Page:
Weak pay growth and rising living costs exert greater pressure on UK household finances

April's survey data signals sharpest fall in cash available to spend since August 2014, however, consumer demand holds up, as spending rises at fastest rate since June 2016.

April findings from the Markit Household Finance Index show the squeeze on UK household finances worsened during April, as highlighted by a fall in the seasonally adjusted Household Finance Index (HFI) to 42.5, from 43.1 in March. This was one of the lowest readings seen since the summer of 2014.

A sharp and accelerated squeeze on financial wellbeing was largely driven by renewed pressures on cash available to spend, which dropped at the fastest pace since August 2014. This reflected a combination of strong rises in living costs and subdued pay growth so far in 2017.

Despite a greater squeeze on financial wellbeing, the latest survey suggested that consumer spending remained resilient. Households reported the fastest rise in spending since last June.

There were signs that increased household expenditure had been achieved through an erosion of savings and greater demand for unsecured credit, with the former declining at the sharpest pace since July 2014.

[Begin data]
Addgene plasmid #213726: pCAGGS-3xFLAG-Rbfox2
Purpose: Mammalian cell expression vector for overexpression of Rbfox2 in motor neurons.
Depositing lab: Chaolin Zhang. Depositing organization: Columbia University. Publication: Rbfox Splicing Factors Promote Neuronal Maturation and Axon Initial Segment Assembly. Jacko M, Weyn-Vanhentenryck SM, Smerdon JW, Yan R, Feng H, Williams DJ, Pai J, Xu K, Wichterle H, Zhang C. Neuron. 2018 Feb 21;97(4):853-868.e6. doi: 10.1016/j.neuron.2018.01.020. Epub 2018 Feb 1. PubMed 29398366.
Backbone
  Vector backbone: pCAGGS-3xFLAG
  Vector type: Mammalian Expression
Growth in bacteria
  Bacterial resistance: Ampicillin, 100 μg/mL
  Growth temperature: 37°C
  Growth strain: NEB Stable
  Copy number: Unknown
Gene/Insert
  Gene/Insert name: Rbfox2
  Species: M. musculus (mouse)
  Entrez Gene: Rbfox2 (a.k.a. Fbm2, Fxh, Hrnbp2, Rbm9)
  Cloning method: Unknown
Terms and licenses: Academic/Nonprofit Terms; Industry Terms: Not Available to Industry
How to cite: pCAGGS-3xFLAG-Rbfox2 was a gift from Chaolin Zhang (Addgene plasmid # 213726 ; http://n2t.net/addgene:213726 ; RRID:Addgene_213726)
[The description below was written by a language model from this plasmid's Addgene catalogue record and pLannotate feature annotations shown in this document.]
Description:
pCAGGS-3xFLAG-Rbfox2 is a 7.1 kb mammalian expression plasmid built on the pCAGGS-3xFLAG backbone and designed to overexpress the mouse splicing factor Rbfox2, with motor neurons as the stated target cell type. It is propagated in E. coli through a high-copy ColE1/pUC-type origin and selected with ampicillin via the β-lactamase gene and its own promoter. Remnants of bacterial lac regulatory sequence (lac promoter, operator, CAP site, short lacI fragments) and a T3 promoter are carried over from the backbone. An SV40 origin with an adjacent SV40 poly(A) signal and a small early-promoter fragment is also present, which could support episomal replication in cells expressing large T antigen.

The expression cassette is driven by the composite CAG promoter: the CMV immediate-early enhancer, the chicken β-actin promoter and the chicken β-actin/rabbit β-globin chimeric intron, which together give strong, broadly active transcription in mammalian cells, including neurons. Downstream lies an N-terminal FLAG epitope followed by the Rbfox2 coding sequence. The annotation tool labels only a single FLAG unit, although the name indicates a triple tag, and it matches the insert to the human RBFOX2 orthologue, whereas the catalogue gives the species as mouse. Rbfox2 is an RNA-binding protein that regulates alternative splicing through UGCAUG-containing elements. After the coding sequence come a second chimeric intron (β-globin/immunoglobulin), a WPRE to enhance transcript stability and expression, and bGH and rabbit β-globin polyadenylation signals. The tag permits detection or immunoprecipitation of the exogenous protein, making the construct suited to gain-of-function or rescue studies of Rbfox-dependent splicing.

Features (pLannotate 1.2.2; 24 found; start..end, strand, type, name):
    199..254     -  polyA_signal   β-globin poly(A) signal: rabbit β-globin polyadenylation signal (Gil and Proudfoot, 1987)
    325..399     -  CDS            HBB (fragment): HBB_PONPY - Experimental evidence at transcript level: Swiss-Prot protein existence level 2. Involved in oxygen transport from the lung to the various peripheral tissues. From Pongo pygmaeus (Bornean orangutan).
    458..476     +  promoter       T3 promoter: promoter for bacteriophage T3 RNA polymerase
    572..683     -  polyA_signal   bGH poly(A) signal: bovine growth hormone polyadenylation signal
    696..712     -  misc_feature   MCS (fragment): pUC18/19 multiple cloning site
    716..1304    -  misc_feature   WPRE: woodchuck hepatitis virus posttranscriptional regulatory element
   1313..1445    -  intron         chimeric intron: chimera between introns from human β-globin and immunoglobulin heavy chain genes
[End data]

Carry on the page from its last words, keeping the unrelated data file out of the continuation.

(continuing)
Tim Moore, senior economist at IHS Markit, which compiles the survey, said: "April’s survey data reveals that pressures on UK household finances have returned to levels last seen in the summer of 2014, as rising inflation and subdued pay growth have created a renewed squeeze on cash available to spend. Households are also more worried about their financial outlook than at almost any other time in past three years.

"However, there was little sign that UK households have begun to rein in day-to-day spending. Instead, survey respondents reported the largest drop in savings for just under three years, while demand for unsecured credit continued to increase during April.

"Evidence that consumers are opting to maintain spending rather than belt-tighten provides a positive signal for UK economic growth in the short-term. The latest survey also highlighted a robust increase in workplace activity in April, which was broadly spread among private sector employees. This is an early signal that the wider UK economy has carried through a healthy degree of growth momentum into the second quarter of 2017."